One necessary adjustment by the sector to the unprecedented global lockdown now laying waste to balance sheets will be appropriate levels of debt, writes Scott Longley
The ins and outs of company debt is perhaps the very definition of dry-as-dust subject matter, so it is perhaps unsurprising that only in times of crisis do journalists pay much attention.
The novel coronavirus (Covid-19) outbreak and the unprecedented global lockdown, however, clearly fits the description for the kind of economic chaos that can lay waste to balance sheets.
The last time anyone was paying much attention to covenant terms and net debt-to-EBITDA ratios was at the time of the Global Financial Crisis when it was the heavily indebted US casino operators that were focus of attention for the gambling sector.
This time around, with global sporting events off the agenda for at least the next two months and possibly longer, the European-listed sector is having questions asked about the levels of headroom written into their various bond agreements and short-term lending facilities.
There can be no doubting the extent of the business difficulties being faced. The most recent update from GVC on April 6 laid bare the damage that a decimated sporting calendar was doing across the company.
True, it was able to improve on its previous guidance from barely a fortnight before that the crisis would knock approximately £100m off EBITDA for every month that big-name sports are off the agenda.
That number was now down to £50m after the company had enacted a number of mitigating actions, including according to reports, withholding rent on its shop estate. But the resulting cash outflows of £15m a month mean the company has had to suspend its dividend.
Flutter Entertainment, meanwhile, noted in a late March update on the progress of the merger with the Stars Group which includes a new debt facility of £1.3bn.
The company said that the Covid-19 disruption would likely mean the leverage ratio on that debt would rise above 3.5 times (versus the target range of 1 to 2 times) and in recognition of a potential need for cash the company said it would be “prudent” to suspend the dividend for this year.
Mountain to climb
Then there is William Hill. As with its peers, William Hill has suspended its dividend but there is a suspicion this won’t be the end of the pain for the company.
Certainly, the share price fall suffered by William Hill at the height of the market crash was more precipitate with the share price falling to below 30p at one point valuing the firm at circa £300m compared to its value at the turn of the year at just under 200p.
At this stage of the crisis, shares trading at 30p told its own story. “People must have genuinely thought it was going to go bust,” the source added.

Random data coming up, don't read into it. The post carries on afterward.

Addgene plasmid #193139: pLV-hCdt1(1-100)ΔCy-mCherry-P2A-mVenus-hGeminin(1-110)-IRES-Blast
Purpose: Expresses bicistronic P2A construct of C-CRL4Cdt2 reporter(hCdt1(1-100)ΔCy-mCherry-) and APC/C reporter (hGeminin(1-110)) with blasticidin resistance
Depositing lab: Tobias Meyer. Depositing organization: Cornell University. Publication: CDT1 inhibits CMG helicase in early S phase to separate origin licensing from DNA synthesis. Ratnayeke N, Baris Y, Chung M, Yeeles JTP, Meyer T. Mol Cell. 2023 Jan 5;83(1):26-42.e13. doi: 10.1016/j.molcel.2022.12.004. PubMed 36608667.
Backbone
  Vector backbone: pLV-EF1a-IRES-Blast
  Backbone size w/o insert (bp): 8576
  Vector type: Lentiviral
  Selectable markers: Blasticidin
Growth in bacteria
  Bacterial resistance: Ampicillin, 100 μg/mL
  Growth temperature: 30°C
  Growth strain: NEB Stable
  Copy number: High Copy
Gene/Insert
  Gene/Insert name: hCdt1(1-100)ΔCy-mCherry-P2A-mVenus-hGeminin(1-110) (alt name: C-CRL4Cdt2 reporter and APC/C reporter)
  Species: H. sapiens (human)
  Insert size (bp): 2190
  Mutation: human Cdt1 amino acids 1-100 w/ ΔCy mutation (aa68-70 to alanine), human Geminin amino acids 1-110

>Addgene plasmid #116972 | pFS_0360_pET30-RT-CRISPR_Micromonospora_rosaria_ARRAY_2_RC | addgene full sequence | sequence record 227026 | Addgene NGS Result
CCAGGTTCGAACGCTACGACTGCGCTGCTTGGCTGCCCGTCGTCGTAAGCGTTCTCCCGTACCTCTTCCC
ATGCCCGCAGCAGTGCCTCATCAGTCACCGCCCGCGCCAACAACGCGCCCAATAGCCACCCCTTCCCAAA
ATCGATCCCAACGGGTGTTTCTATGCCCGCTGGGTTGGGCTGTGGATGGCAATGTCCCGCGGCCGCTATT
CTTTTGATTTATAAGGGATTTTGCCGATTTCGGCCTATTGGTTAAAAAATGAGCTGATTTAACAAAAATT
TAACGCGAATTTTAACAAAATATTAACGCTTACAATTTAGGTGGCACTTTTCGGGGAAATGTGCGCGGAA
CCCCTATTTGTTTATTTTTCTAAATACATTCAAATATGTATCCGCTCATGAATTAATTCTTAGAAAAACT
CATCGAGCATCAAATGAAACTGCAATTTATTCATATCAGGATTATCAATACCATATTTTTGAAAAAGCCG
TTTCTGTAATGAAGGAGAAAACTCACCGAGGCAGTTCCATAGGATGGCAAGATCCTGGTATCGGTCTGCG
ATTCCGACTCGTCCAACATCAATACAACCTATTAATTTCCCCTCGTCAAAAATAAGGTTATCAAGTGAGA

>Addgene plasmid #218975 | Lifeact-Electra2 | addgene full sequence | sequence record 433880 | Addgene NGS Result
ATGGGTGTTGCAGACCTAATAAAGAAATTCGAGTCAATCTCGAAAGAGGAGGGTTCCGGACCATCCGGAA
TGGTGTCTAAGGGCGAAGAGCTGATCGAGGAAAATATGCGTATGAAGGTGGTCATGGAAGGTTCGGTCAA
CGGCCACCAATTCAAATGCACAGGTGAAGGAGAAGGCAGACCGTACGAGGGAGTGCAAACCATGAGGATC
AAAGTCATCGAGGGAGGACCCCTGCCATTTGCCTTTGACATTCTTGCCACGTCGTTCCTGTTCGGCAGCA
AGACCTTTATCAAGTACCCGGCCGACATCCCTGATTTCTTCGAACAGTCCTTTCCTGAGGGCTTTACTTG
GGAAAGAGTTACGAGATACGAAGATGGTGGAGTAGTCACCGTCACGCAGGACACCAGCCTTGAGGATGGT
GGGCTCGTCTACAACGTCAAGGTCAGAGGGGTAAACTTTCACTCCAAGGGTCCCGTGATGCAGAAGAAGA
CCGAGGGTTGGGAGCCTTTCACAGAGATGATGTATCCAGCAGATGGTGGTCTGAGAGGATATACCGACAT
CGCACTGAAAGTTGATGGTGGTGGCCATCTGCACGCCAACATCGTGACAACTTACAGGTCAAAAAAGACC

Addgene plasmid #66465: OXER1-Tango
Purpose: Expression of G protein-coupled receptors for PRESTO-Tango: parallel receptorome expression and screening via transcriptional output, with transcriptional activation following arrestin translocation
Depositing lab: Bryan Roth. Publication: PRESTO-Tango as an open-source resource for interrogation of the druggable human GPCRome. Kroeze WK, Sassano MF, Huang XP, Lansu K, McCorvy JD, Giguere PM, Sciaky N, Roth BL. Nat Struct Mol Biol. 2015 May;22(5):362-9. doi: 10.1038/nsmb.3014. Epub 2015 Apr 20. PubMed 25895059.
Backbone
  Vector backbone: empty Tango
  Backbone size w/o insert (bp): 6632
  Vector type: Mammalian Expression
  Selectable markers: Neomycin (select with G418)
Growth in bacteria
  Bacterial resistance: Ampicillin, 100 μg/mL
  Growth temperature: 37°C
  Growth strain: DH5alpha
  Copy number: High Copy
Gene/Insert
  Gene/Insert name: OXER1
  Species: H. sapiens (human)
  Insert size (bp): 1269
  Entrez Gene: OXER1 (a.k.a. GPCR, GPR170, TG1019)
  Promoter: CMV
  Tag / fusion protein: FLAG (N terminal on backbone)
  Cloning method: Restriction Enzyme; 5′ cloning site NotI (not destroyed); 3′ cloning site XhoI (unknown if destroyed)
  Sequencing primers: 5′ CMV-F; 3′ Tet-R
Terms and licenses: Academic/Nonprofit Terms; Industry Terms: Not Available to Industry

What might seem a ludicrous argument at any other time suddenly seems sensible at a time of crisis and to argue that there is no value in William Hill right now, even at the worst of time, is patently off-beam.
But the company is stretched as analysis last week from ratings firm Moody’s pointed out. In downgrading William Hill’s debt from Ba1 to Ba3 – i.e. from junk to, well, worse junk – the analysts made it plain that they believed the deterioration in prospects brought on by Covid-19 left William Hill vulnerable.
“Liquidity has deteriorated, with the upcoming £203m bond maturity in June and a high level of cash burn since the sporting event cancellations and LBO closures began,” said Moody’s.
William Hill estimated in its initial assessment that the sports stoppages would cause a £100m hit to EBITDA this year with a further £25-30m impact for every month the shops are closed.
For reference, the shop estate contributed £83m of operating profit in 2019 or more half total adjusted operating profits of £147m.
That guidance came right at the start of the lockdown and the company is yet to update any further. Moody’s pointed out that for each month that significant sporting events are cancelled and the shops remain closed the company will “burn significant cash.”
None of which means William Hill is likely to go out of business. But as Paul Leyland, partner at gambling industry consultancy Regulus Partners, points out once the crisis subsides, companies will be looking at bigger debt piles.
“There will be resilience but it will be variable,” he adds. “It’s entirely a question of time; if this is a matter of weeks, running up to a couple of months, then everyone will be OK.
If it tips into multiple months, that is an entirely different proposition, particularly if rents are accruing.”
As he suggests, a cash crunch will inevitably follow on “and we know what that looks like.” At that point, positioning around liquidity is “dangerously simplistic.
“The issue is when people panic and people get hard-nosed,” he adds. “It’s about human behaviour and not about (what is written in) contracts.”
The economic landscape when we all emerge from the lockdown will be heavily altered and the gambling sector will need to adjust.
Whole sectors find themselves in uncharted waters as whole economies enter into a period of deep freeze and the gambling sector is just one example.
One adjustment will be appropriate levels of debt. The fallout in the US casino sector from the Global Financial Crisis – including the spectacular bankruptcy of Caesars – kickstarted a transformation that is still working through the system today.
The effects brought on by Covid-19 are likely to be even more revolutionary.
Scott Longley has been a journalist since the early 2000s, covering personal finance, sport and gambling. He has worked for a number of publications including Investment Week, Bloomberg Money, Football First., eGaming Review and Gambling Compliance. Scott now runs his own editorial consultancy, Clear Concise Media, and writes for a number of online and print titles.